For the past several years, the most in-demand technology start-ups have been raising investment at eye-watering levels. Huge investors such as Softbank’s Vision Fund upped the stakes by often insisting the companies it invested in took several times the cash they were initially looking for from investors. That both helped them secure deals ahead of other would-be investors and give their investees huge war chests for further R&D or the ability to come to market at scale and pace. But it has also had a trickle-down effect, pushing up tech start-up valuations across the board.
However, there are now signs that the gravy train is ending for tech start-ups with investors becoming more demanding on valuations. Especially in the case of companies that have previously raised at huge valuations but are now running out of cash again and returning to the market for new raises. The latest example is BenevolentAI, the London-based machine learning company whose algorithms are designed to help discover new pharmaceuticals.
Despite recently signing a significant partnership with FTSE 100 pharma giant AstraZenica, it is being reported that BenevolentAI’s next investment raise could see it’s valuation drop to less than half of the $2 billion it achieved when it last raised funds – $115 million in April 2018. Companies House records indicate that BenevolentAI has racked up accumulated losses of £80.6 million since it was founded in 2013. That’s against revenues of just £16.6 million to the end of the last financial year.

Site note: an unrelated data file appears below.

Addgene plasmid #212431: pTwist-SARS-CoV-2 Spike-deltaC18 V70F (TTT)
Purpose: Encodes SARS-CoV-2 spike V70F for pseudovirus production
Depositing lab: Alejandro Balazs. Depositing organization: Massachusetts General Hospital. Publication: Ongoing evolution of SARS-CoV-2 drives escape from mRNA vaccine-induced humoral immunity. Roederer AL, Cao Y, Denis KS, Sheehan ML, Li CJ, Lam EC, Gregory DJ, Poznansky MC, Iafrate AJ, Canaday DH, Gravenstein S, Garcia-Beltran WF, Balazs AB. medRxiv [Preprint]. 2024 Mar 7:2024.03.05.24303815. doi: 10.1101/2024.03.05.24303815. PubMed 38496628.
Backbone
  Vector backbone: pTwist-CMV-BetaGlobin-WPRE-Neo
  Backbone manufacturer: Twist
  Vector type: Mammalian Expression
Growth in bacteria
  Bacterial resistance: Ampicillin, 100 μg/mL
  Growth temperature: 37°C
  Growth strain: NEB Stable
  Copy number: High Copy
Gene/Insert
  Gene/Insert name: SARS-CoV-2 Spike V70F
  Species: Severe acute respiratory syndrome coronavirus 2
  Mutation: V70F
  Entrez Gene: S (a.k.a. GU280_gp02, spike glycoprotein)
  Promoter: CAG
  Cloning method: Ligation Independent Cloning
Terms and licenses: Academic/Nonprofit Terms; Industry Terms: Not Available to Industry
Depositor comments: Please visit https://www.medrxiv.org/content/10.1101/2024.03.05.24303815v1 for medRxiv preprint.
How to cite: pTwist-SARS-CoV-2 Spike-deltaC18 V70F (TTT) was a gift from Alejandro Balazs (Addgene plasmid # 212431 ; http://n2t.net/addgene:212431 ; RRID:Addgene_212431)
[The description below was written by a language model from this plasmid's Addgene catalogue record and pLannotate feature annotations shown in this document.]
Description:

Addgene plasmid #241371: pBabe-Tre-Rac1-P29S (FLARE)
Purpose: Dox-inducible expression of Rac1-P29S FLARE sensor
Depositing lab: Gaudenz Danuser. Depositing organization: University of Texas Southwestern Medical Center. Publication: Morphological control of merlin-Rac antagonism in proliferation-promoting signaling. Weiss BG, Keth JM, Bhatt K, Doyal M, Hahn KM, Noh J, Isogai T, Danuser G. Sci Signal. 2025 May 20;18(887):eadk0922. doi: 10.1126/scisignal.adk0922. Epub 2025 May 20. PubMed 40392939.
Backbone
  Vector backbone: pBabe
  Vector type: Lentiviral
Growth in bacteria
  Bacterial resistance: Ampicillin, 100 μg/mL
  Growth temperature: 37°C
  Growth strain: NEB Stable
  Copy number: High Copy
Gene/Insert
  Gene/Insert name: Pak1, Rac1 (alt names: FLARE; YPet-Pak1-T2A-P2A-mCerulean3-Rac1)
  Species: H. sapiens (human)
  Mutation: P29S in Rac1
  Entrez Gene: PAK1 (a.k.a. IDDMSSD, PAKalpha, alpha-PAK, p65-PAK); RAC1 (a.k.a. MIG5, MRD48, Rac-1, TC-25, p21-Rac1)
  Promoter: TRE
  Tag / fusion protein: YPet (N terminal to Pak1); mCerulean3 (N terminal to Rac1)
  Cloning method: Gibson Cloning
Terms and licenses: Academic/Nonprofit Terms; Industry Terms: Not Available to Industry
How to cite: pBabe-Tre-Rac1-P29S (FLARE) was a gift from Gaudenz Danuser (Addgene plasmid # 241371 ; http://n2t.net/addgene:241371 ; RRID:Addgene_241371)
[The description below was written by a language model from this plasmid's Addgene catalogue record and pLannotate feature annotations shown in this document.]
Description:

Now Benevolent needs a new cash injection and is said to be speaking to investors including Temasek, the Singaporean sovereign wealth fund, as well as other major Asia-based parties. But it is expected that the new investors will only be willing to stump up the cash at a significantly lower valuation that the company’s previous $2 billion. Reports suggest the final valuation could be as much as less than half that and could rob BenevolentAI of its ‘unicorn’ status – a tag given to tech companies that achieve a valuation of at least $1 billion.
Embattled Neil Woodford, the fund manager recently forced to suspend his flagship Woodford Equity Income fund would, as one of Benevolent’s biggest earlier investors, would be particularly hard hit by such a drop in valuation. The fund has suffered from several of its biggest investments dropping in value and has been accused of buying into illiquid private tech start-up stocks at inflated prices.
The number of ‘down rounds’ involving promising tech start-ups has been gradually increasing over the past year and many market analysts expect the trend to accelerate. Investors in the USA, Europe and Asia are all becoming more cautious in their valuations, with numerous tech companies burning through hundreds of millions of dollars in investment without moving into profit. Many do so without even getting close to a realistic breakeven point. The argument has always been that gaining market share and traction are the more pressing priorities for tech-start-ups. While there is some merit to that position, it does now look as though investors are starting to become stricter in their demand for concrete milestones to be met along the way to justify frothy valuations.